After last year's triumphant Troilus and Cressida and Merchant of Venice, great things were expected of the RNT's Ensemble players. Unfortunately, Tim Supple's new production is a muddled, incoherent, poorly-acted version of this classic love story. The many teenagers in the audiences surely deserved a better introduction to Shakespeare than this.
Like Trevor Nunn'sTroilus and Cressida, these warring parties are divided on race. This time, the Capulets are white and the Montagues are black (although there's a white Mercutio, why?) but to confuse matters further, some of the white actors have Irish accents. Is this production a comment on racial tensions? Is it trying to say something about the Northern Ireland peace process? And if so, why do the Prince and his entourage look like a banana republic junta?
Adrian Lee's music doesn't help matters. From the over-the-top jazz-funk intro to the Hammer horror effects that accompany Juliet's musings on the tomb, it is constantly inappropriate and intrusive.
Of course, good acting can soar above any misguided production, but the audience is denied this comfort. Worst offender by far is Charlotte Randle's Juliet who has the arm movements of a demented Thunderbirds puppet. In some scenes, she looks like she's auditioning for a part in Monty Python's famous Wuthering Heights by semaphore. She also seems incapable of speaking verse. The balcony scene contains some of the most beautiful love poetry in the English language: Randle tackles it with all the fervour of a Soviet bureaucrat reciting statistics from the latest five year plan.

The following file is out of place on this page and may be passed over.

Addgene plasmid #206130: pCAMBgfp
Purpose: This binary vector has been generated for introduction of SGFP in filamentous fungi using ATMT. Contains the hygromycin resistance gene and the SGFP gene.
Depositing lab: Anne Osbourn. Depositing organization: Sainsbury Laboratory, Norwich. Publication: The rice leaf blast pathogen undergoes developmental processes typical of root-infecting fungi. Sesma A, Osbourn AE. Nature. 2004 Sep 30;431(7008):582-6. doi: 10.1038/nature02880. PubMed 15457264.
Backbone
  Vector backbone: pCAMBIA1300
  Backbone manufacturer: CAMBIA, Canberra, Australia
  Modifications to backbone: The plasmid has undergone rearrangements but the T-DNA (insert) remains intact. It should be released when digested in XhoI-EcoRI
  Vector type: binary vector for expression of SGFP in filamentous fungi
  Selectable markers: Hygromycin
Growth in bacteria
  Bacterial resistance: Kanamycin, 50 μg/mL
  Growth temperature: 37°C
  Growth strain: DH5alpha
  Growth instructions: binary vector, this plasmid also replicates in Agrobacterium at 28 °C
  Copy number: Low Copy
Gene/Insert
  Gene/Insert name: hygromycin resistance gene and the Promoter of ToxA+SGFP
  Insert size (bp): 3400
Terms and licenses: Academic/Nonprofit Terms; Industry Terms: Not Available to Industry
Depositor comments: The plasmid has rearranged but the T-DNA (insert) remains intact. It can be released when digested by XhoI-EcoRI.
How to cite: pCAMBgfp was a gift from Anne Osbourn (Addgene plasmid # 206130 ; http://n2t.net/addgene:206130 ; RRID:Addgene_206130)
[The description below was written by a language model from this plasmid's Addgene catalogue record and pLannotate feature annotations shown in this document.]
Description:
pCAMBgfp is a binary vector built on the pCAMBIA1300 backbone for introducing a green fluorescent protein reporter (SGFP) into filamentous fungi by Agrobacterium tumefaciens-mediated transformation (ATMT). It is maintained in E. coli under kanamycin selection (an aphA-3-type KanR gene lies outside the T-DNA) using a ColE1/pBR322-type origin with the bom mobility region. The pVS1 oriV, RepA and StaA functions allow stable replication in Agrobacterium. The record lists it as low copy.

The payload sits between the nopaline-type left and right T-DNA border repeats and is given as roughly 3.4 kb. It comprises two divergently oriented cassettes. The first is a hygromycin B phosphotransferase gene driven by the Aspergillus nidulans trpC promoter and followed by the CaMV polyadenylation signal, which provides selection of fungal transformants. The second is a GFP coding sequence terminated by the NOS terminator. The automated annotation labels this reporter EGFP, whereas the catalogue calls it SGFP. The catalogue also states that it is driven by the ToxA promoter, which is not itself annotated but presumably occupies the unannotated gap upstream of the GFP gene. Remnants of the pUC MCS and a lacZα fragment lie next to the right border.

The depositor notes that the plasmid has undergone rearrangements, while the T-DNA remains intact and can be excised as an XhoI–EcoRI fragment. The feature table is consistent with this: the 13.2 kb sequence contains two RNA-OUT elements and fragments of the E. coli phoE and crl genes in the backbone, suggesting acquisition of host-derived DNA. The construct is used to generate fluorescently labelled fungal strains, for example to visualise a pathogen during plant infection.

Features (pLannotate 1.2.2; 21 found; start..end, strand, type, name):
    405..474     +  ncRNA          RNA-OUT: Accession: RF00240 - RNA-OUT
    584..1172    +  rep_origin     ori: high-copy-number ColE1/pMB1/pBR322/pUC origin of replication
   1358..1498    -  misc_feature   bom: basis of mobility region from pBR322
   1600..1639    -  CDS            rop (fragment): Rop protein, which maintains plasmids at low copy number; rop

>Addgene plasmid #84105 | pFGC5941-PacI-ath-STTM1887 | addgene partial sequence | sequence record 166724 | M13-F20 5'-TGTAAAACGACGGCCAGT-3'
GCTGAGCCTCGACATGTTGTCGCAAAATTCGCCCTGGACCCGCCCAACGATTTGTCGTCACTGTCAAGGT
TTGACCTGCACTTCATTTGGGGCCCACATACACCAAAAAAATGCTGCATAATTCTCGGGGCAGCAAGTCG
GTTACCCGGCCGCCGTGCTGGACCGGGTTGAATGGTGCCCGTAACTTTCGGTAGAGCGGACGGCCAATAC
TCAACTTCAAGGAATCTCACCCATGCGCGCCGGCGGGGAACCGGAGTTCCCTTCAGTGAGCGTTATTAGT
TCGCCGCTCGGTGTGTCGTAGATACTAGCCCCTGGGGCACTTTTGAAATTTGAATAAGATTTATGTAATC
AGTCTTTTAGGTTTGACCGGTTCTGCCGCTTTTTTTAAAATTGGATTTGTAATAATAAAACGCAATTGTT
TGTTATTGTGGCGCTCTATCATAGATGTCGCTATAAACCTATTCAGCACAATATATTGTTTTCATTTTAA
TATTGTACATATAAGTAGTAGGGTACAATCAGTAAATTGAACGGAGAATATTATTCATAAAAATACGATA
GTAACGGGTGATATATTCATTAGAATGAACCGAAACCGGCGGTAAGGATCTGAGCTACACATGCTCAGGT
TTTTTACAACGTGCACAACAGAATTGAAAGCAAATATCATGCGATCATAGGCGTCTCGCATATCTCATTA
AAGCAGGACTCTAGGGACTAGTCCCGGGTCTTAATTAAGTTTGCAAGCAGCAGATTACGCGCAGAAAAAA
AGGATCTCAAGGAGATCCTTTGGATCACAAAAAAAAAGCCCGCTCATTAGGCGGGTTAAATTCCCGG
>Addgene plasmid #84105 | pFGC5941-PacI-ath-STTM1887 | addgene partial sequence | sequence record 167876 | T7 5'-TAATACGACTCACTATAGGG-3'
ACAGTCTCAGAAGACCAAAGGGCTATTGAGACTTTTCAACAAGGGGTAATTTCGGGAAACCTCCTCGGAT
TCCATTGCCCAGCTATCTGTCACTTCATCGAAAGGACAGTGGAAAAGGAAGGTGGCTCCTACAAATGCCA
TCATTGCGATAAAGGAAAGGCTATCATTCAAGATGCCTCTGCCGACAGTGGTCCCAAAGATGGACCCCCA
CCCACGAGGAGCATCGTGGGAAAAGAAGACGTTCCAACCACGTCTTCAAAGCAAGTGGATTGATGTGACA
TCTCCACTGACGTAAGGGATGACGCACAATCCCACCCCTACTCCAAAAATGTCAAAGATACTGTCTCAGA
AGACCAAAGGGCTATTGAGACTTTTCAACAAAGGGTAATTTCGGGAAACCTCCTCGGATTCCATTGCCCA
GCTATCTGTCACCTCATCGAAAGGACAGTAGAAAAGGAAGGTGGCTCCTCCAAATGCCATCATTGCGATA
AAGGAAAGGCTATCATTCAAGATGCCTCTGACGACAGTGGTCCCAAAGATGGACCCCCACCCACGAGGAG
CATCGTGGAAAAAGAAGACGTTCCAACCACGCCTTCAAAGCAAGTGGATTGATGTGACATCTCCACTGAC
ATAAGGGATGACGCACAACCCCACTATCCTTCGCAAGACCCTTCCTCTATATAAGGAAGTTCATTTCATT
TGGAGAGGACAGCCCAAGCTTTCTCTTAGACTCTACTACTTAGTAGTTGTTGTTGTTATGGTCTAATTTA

Chiwetel Ejiofor's Romeo is much better. With him, we get the glimmer of a character who moves from youthful infatuation to a deep, life-destroying love. And while not a great verse speaker, he at least understands that the words are in verse.
But the supporting cast aren't up to much. Patrick O'Kane's Mercutio is a babbling drunk who spits out his words in such a hurry it's as if he's trying to get rid of their taste. Andy Williams' Tybalt is a lummox of a Yorkshireman with all the menace of a black pudding. And Ronald Pickup's Capulet (who has certainly performed better than this) rages incoherently. Only Beverley Klein's nurse displays any warmth and feeling for the play. But with her broad Cockney intonation she seems like she has escaped from another play or an episode of EastEnders. Still, she's certainly better than anyone around her.
There are rumours emanating from the National that all is not well under the current regime. If this bedraggled production is anything to go by, we are not going to be well served by what should be our premier theatre company.